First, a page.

As you now know from our last entry, I’ve got lots of data. I’d like to graphically represent my data so that I can show lots of people my findings and have them go “Ooooo, Aaaaa. Tell me, young scientist, what does it all mean?” I can then look like a smarty pants by explaining to them that by plotting some quantity on the X-axis (the horizontal line) vs. something else on the Y-axis (the vertical line) we can make BROADER GLOBAL IMPLICATIONS with this data. Scientists love to graph things. Anything and everything looks better on a graph. It also helps the scientist presenting the graph to summarize their findings in order to avoid needless rambling. Scientists love rambling almost as much as they love graphs.
Let's build a graph together to better illustrate my point. We talked earlier in the week about auto-analyzers and all that jazzy business of precision and why auto-analyzers are rad if you have a buttload of samples, but not that rad if you want high precision. The data points we're gonna use are gotten by pumping samples with known concentrations through your auto-analyzer. The auto-analyzer spits out what we’ll call an Arbitrary Number. Your results might look like this:
38.41 uM -----------------------0.205
76.81 uM -----------------------0.410
101.51 uM ----------------------0.560
What we have in the left column is the concentration of our chemical in micro-Molar units. That’s 10^-3 moles per liter of solution and remember that a mole is 6.022 x 10^23 units (molecules or atoms), so we’re really talking about how many molecules are in our sample.
On the right is the Arbitrary Number that your auto-analyzer might display once it “digests” your sample. I say digest as an purely imaginative description because these machines do not actually feed on your sample. Or do they? Oh my.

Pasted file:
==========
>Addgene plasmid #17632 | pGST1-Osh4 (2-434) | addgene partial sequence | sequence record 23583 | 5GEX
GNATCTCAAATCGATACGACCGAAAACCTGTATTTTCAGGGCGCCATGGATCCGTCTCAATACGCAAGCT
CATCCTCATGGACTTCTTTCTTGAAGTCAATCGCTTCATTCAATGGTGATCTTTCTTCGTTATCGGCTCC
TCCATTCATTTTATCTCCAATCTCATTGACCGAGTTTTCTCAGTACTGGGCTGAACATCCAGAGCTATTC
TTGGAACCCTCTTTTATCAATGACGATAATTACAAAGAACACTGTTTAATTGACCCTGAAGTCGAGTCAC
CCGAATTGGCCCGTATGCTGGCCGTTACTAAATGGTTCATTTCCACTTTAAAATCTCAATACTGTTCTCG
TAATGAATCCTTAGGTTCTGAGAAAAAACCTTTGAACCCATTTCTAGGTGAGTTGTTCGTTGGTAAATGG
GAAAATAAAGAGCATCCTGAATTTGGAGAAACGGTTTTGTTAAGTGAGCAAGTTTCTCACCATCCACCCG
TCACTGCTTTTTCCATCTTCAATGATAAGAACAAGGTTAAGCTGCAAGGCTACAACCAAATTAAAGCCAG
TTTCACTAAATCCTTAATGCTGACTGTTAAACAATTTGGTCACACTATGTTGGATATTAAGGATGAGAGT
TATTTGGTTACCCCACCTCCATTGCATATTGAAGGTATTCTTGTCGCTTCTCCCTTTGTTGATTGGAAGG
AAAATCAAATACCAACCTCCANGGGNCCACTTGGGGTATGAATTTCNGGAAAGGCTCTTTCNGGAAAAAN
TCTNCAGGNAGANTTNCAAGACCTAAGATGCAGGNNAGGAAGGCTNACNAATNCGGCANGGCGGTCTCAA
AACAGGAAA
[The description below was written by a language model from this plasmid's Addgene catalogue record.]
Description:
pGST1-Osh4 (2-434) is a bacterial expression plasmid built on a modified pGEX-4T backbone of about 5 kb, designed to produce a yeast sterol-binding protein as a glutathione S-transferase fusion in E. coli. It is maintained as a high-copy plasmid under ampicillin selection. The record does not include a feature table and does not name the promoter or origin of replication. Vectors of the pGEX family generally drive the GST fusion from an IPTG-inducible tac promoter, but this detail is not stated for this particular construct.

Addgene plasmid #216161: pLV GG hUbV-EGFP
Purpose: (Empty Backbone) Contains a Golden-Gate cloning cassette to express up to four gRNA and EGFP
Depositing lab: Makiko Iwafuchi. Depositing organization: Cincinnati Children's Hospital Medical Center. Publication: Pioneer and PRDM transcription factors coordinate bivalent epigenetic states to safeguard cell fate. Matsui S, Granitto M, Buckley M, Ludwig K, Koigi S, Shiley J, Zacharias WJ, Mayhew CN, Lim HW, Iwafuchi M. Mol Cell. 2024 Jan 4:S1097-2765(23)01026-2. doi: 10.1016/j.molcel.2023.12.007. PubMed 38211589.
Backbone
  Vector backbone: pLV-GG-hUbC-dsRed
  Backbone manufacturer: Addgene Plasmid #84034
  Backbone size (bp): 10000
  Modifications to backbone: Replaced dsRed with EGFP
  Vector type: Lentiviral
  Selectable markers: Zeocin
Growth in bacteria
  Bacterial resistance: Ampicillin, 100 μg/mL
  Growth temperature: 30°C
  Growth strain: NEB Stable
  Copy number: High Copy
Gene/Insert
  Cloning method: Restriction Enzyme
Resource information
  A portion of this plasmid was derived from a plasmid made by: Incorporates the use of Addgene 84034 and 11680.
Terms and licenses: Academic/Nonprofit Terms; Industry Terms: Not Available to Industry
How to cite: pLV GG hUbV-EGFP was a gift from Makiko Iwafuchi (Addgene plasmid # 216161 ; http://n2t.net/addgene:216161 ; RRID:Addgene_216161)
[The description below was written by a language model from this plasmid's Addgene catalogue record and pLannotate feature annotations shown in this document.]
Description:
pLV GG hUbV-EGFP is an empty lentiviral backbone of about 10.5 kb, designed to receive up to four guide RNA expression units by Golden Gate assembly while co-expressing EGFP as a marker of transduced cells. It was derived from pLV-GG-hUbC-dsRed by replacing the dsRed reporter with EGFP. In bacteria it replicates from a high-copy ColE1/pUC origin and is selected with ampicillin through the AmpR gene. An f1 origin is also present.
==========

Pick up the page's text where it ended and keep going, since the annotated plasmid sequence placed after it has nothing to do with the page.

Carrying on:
Anyways, the next step is to arrange our graph. We’re going to put the Arbitrary Number on the X-axis and the Concentration on the Y-axis. If you reach WAY back into your mathematical memory, you’ll find an itsy-bitsy morsel of knowledge which tells you that when making a plot, the independent value goes on the X-axis and the dependant value goes on the Y-axis. Don’t remember? Well, I won’t hold it against you. Here is your data plotted by itself.
What happens next is that you, being the intrepid and fashionable young scientist you are, use the linear fitting function in Excel or some similar program to get a line running through (or close to) all your data points.
This line has an equation to it. Without getting into the nitty gritty of it, you’ll be able to use this equation to translate all the rest of your data into concentrations. All that’s left to do is eat Cheetos and let the auto-analyzer do its thing.
I think congratulations are in order because you just made your first calibration curve!! YAY!